Projectdetails

of


Compliance with home mechanical ventilation: key factors for a succesfull therapy

Keywords:
compliance Screening tools Home mechanical ventilation

Researchers:
Prof. dr. M.L. Duiverman
G. Bladder
T. Raveling

Nature of the research:
Development of a screening tool to assess compliance with HMV and prospective validation of this tool

Fields of study:
epidemiology and statistics pulmonology intensive care

Background / introduction
Since the polio epidemic in the 1950s, assisting patients with chronic respiratory failure with invasive or noninvasive mechanical ventilation has become increasingly available, also at home. In the Netherlands, the number of patients treated with home mechanical ventilation (HMV) has increased from 200 in 1991 over currently up to 2000 patients, mostly on non-invasive (mask-)ventilation.1 The last decades, patient groups have changed; from initially in 1950s poliomyelitis patients to nowadays an increasing proportion of patients with amyotrofic lateral sclerosis (ALS), patients with lung diseases such as chronic obstructive pulmonary disease (COPD), and patients with obesity hypoventilation syndromes (OHS).
The primary aim of HMV is, in all patients, an improvement in health-related quality of life. While HMV might also lengthen survival enormously, as happens in for example patients with Morbus Duchenne,2 there are also patient groups in whom survival benefit has not been shown that convincingly, but improvement in health-related quality of life has been.3,4 However, for an effective therapy patients need to use their ventilator for a sufficient hours per day, thereby actually improvement their respiratory situation. Unfortunately not all patients succeed in getting used to this rather demanding therapy, i.e. sleeping with a mask while air is blown into your lungs, and once patients got used to it, actual compliance rate vary. As caregivers, we do not know which factors influence success rates and compliance with HMV. Therefore, a proper patient selection before the start of HMV is lacking. The goal of this research is to develop a screening tool for prediction of a successful HMV before the start of this rather demanding therapy.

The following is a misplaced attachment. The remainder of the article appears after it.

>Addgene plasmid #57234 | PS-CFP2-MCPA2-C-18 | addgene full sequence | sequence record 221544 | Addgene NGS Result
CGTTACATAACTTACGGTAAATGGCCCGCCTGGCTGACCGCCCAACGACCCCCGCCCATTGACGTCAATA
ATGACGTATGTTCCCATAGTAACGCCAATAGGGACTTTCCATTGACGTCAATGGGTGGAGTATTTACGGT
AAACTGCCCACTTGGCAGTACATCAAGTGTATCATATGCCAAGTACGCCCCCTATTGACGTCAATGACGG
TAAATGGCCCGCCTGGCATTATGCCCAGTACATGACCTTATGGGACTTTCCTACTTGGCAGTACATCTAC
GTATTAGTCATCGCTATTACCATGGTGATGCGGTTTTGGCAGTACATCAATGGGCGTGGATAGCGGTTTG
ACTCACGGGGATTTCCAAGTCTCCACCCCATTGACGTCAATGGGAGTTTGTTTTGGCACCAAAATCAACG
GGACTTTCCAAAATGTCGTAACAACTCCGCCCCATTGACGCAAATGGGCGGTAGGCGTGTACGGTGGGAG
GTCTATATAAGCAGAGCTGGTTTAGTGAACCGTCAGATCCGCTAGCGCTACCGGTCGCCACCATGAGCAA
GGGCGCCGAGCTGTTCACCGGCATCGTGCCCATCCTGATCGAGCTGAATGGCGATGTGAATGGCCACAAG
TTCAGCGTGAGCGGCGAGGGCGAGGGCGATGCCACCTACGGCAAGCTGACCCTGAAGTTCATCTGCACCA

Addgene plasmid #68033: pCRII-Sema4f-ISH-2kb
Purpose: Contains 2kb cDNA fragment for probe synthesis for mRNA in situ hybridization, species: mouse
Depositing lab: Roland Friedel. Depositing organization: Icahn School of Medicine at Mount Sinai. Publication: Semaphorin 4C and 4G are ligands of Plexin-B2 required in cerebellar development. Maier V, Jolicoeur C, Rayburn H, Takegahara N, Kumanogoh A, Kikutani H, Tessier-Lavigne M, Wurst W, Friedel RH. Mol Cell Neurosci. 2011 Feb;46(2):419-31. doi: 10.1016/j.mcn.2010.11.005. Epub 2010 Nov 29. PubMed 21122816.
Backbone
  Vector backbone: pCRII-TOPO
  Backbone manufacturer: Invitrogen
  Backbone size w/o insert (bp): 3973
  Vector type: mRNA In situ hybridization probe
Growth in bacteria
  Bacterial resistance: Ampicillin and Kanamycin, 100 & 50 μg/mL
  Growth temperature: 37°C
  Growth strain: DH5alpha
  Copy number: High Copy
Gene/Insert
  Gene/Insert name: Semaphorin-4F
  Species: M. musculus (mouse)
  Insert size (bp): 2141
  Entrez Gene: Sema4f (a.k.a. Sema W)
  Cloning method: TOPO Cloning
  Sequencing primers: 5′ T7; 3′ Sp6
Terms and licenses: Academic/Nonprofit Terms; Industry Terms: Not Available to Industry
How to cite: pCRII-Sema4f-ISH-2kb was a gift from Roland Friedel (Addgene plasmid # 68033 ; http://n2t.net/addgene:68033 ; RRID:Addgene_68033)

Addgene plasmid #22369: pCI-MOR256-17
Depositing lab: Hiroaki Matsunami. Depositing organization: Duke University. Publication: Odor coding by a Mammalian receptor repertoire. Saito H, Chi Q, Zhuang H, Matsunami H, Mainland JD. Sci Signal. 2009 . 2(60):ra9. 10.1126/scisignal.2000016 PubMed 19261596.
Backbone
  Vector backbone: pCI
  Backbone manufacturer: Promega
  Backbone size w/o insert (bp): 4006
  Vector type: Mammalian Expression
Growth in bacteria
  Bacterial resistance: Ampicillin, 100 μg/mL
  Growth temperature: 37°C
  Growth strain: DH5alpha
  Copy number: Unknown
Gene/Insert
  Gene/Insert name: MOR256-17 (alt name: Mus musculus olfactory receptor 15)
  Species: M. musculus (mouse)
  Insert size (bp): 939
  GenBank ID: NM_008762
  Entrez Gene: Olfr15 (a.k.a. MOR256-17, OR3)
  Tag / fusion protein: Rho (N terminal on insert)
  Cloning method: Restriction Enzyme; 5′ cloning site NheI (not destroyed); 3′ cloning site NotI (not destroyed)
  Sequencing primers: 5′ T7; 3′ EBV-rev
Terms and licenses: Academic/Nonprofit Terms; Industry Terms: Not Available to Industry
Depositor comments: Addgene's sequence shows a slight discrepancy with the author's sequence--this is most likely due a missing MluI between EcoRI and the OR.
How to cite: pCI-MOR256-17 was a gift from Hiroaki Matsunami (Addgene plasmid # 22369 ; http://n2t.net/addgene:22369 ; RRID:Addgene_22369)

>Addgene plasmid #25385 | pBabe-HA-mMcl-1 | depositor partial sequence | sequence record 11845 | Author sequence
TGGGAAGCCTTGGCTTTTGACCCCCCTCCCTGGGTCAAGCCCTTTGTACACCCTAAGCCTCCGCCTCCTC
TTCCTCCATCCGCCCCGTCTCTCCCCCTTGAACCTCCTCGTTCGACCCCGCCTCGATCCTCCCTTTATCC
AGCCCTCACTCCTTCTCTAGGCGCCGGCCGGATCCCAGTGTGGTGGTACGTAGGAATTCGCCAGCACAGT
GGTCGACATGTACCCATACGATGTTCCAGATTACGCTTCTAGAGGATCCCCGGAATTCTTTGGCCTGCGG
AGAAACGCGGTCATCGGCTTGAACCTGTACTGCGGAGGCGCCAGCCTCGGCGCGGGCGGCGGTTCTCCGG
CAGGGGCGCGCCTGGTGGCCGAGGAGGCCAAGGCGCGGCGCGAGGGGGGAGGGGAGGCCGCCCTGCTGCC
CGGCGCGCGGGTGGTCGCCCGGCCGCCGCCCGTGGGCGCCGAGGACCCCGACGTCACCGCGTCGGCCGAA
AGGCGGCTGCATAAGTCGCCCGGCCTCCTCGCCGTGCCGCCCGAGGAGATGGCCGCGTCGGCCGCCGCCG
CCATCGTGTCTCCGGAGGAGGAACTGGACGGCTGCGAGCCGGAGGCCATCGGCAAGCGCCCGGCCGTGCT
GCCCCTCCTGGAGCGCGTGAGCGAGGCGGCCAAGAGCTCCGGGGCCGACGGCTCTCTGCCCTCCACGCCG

Research question / problem definition
project is to develop a screening tool for prediction of a successful HMV before the start of this rather demanding therapy and to validate this tool prospectively.
Workplan
The student will first develop the screening tool using the factors that were retrospectively identified, and will additionally identify factors by interviewing expert caregivers in the field. A screening tool will be developed according to guidelines. Afterwards this screening tool will be tested prospectively in all patients starting on HMV at the HMC center Groningen.
The student will participate in our team of the HMV centre Groningen and will participate in the outpatient clinics and inpatient care of patients starting on HMV. The student will be responsible for the gathering of data needed to fulfill the screening tool in patients starting on HMV. Furthermore, the student will be involved in running research projects, as also data from these projects are used. Furthermore, the student will get the unique opportunity to learn about HMV, a very specialized area of care, more in general and research in this field.
References
References
1. Hazenberg A, Cobben NA, Kampelmacher MJ, Rischen J, Wijkstra PJ. Home mechanical ventilation in the netherlands. Ned Tijdschr Geneeskd. 2012;156(3):A3609.
2. Simonds AK, Elliott MW. Outcome of domiciliary nasal intermittent positive pressure ventilation in restrictive and obstructive disorders. Thorax. 1995;50(6):604-609.
3. Duiverman ML, Wempe JB, Bladder G, et al. Nocturnal non-invasive ventilation in addition to rehabilitation in hypercapnic patients with COPD. Thorax. 2008;63(12):1052-1057.
4. Duiverman ML, Wempe JB, Bladder G, et al. Two-year home-based nocturnal noninvasive ventilation added to rehabilitation in chronic obstructive pulmonary disease patients: A randomized controlled trial. Respir Res. 2011;12:112-9921-12-112.